Sardar Hossein Salami in Great Prophet Wargame in April 2016. (Hossein Zohrevand/Tasnim News Agency/Released)

This article was originally published by Radio Free Europe/Radio Liberty and is reprinted with permission.

A top Iranian military official is spreading a conspiracy theory regarding the coronavirus amid an outbreak in the Islamic republic that has killed more than 100 people, including an adviser to Iran’s supreme leader, and infected more than 3,500, according to official figures.

Hossein Salami, the commander of Iran’s Islamic Revolutionary Guards Corps (IRGC), suggested on March 5 that the coronavirus might be a U.S. biological weapon.

“Today, the country is engaged in a biological battle,” Salami was quoted as saying by the semiofficial ISNA news agency. “We will prevail in the fight against this virus, which might be the product of an American biological [attack], which first spread in China and then to the rest of the world,” he said, adding that “America should know that if it has done so, it will return to itself.”

Salami also said that Iran will contain the coronavirus outbreak “even if it’s not America’s work.”

Salami did not provide any evidence to back up his claim that the coronavirus crisis was a U.S. biological weapon.

Last month, U.S. officials said Russian-linked social-media accounts were making unfounded claims that Washington was behind the outbreak.

The United States is among the more than 80 countries affected by the coronavirus outbreak, which has infected more than 95,000 people worldwide. Eleven have died in the United States so far and more than 150 have tested positive.

The outbreak has led to the spread of conspiracy theories on social media and news sites, including claims that the virus originated in a lab linked to China’s biowarfare program.

Experts have said repeatedly that there is no indication that the coronavirus could be man-made. “Based on the virus genome and properties there is no indication whatsoever that it was an engineered virus,” Richard Ebright, a professor of chemical biology at Rutgers University, told The Washington Post on January 29.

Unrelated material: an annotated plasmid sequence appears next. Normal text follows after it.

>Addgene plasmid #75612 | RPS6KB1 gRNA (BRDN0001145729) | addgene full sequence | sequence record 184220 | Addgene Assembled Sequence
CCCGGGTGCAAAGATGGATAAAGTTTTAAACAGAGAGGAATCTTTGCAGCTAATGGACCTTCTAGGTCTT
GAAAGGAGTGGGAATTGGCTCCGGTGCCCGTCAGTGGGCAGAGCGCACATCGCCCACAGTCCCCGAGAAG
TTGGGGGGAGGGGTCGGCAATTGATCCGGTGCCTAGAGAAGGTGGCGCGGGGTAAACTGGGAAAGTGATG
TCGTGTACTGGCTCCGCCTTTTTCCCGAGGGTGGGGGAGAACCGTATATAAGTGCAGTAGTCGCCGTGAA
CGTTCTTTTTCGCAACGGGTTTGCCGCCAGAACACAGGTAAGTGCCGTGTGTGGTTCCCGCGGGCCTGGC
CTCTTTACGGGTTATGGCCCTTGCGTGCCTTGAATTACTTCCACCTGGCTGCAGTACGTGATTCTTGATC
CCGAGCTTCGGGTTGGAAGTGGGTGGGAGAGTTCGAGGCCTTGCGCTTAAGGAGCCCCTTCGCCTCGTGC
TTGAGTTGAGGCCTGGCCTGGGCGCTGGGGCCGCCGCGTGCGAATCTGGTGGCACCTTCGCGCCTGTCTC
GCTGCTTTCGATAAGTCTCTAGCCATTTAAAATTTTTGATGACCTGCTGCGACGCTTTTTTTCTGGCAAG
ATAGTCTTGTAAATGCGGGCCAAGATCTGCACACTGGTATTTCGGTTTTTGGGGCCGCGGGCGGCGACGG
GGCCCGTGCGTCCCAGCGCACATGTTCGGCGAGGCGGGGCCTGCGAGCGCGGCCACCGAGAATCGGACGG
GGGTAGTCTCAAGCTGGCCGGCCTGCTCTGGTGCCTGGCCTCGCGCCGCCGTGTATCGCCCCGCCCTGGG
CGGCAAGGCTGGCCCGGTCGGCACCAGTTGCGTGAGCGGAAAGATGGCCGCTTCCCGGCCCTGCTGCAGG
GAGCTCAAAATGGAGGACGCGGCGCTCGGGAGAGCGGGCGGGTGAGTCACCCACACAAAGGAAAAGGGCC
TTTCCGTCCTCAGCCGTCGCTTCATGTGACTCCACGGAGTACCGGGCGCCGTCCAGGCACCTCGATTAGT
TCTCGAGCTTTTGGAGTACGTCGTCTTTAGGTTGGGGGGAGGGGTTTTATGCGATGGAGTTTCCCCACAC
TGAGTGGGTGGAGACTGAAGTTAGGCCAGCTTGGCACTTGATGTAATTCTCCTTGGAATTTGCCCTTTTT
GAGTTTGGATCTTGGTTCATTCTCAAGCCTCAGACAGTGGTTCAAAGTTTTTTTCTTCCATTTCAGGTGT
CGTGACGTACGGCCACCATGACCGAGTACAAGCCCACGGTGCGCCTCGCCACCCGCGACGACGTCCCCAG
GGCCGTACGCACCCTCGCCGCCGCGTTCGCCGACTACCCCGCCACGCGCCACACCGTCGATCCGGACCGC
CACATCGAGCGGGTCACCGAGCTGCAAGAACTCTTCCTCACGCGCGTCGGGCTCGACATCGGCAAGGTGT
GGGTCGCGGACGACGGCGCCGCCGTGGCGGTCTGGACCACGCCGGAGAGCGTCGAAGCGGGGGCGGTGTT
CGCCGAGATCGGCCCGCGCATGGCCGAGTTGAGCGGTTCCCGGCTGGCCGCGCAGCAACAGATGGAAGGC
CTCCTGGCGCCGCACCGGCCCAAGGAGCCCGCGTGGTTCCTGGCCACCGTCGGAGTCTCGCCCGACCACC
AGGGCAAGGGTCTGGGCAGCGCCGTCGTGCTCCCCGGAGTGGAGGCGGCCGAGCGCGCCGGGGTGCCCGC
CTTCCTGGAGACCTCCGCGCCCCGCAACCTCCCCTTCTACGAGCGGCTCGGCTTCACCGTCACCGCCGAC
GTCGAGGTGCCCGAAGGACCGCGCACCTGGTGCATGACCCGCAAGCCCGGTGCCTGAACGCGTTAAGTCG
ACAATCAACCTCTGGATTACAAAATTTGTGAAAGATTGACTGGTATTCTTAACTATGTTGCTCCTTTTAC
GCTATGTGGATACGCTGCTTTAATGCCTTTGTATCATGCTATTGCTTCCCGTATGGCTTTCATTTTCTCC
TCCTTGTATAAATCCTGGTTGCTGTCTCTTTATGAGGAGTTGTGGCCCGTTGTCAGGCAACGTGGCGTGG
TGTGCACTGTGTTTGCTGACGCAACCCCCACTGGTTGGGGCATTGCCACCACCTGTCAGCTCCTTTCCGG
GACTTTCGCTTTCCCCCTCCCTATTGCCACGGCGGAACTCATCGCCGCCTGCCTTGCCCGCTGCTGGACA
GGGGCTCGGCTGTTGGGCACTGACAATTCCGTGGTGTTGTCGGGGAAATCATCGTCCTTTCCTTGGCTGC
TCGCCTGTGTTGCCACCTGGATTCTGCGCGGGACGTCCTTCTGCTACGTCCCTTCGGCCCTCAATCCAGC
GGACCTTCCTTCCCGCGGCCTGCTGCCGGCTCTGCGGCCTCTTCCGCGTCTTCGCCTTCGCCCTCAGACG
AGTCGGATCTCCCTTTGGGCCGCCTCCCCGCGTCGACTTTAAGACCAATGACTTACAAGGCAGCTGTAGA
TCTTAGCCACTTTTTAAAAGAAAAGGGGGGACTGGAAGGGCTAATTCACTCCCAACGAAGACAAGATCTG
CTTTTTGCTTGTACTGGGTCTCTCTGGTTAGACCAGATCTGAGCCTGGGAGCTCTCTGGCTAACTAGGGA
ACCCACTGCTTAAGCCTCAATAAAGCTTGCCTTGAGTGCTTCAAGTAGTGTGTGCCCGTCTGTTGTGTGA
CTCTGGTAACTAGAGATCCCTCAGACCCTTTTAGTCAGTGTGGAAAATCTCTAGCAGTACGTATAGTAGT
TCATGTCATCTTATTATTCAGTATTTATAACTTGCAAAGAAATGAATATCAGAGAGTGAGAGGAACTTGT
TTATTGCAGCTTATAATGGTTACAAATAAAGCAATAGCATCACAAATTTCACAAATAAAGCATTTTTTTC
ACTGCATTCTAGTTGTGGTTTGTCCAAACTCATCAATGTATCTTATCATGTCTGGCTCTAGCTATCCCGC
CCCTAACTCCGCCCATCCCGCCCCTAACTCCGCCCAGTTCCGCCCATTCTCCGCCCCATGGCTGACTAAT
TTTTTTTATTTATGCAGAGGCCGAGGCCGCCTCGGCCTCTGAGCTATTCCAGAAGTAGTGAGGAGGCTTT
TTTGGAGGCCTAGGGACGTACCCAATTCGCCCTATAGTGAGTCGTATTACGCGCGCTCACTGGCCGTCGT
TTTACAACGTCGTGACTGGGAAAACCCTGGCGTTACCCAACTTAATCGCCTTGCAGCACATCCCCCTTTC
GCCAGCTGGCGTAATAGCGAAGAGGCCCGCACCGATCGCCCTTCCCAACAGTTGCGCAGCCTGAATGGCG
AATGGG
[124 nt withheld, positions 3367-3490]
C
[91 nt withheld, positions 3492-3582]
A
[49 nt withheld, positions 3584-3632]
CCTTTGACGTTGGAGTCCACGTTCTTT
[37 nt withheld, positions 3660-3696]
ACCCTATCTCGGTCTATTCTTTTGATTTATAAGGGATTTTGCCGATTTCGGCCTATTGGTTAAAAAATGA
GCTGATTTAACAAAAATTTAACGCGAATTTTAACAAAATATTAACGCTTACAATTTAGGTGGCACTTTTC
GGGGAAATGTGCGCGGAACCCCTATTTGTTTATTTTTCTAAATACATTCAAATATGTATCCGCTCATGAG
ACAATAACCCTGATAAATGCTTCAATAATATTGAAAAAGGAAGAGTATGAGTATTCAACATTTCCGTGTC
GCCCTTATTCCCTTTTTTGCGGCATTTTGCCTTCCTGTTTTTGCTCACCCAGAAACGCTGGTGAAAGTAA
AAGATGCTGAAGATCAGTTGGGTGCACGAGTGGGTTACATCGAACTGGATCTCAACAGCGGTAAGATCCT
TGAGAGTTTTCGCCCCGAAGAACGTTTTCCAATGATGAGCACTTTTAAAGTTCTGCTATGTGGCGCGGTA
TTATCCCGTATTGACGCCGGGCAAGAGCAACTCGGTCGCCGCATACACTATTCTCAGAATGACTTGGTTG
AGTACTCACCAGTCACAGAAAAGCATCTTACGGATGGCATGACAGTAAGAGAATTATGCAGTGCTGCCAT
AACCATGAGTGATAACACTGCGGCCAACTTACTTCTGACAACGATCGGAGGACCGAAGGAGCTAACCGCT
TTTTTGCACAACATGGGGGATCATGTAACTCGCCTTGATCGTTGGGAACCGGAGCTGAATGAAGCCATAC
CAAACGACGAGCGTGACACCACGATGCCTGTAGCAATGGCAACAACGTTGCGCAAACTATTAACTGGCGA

Iran Hit Hard

Salami’s remarks come amid warnings by Iranian officials against those spreading rumors and fake stories about the outbreak in Iran.

The head of Iran’s cyberpolice, Commander Vahid Majid, said on March 5 that 121 people had been summoned for spreading rumors about the coronavirus. He said 190 others had been warned over the phone and told to remove content from social-media pages.

“Dealing with those spreading rumors and those publishing fake news is currently one of the most important missions of the cyberpolice,” Majid said.

Iran and Italy have the highest death tolls from coronavirus outside of China, where the virus emerged in December.

The coronavirus currently has a fatality rate of about 3.4 percent, with the elderly and those with underlying health problems dying far more frequently after contracting the virus.

Massud Pezeshkian, a lawmaker and former Iranian health minister, suggested earlier this week that the outbreak in Iran was far more widespread than the government acknowledges, saying many infected citizens had not been identified.

Vice President Masumeh Ebtekar, Deputy Health Minister Iraj Harirchi, and more than 20 parliament deputies are among those who have tested positive in the country.

Mohammad Mirmohammadi, an adviser to Supreme Leader Ayatollah Ali Khameni, has died from the disease.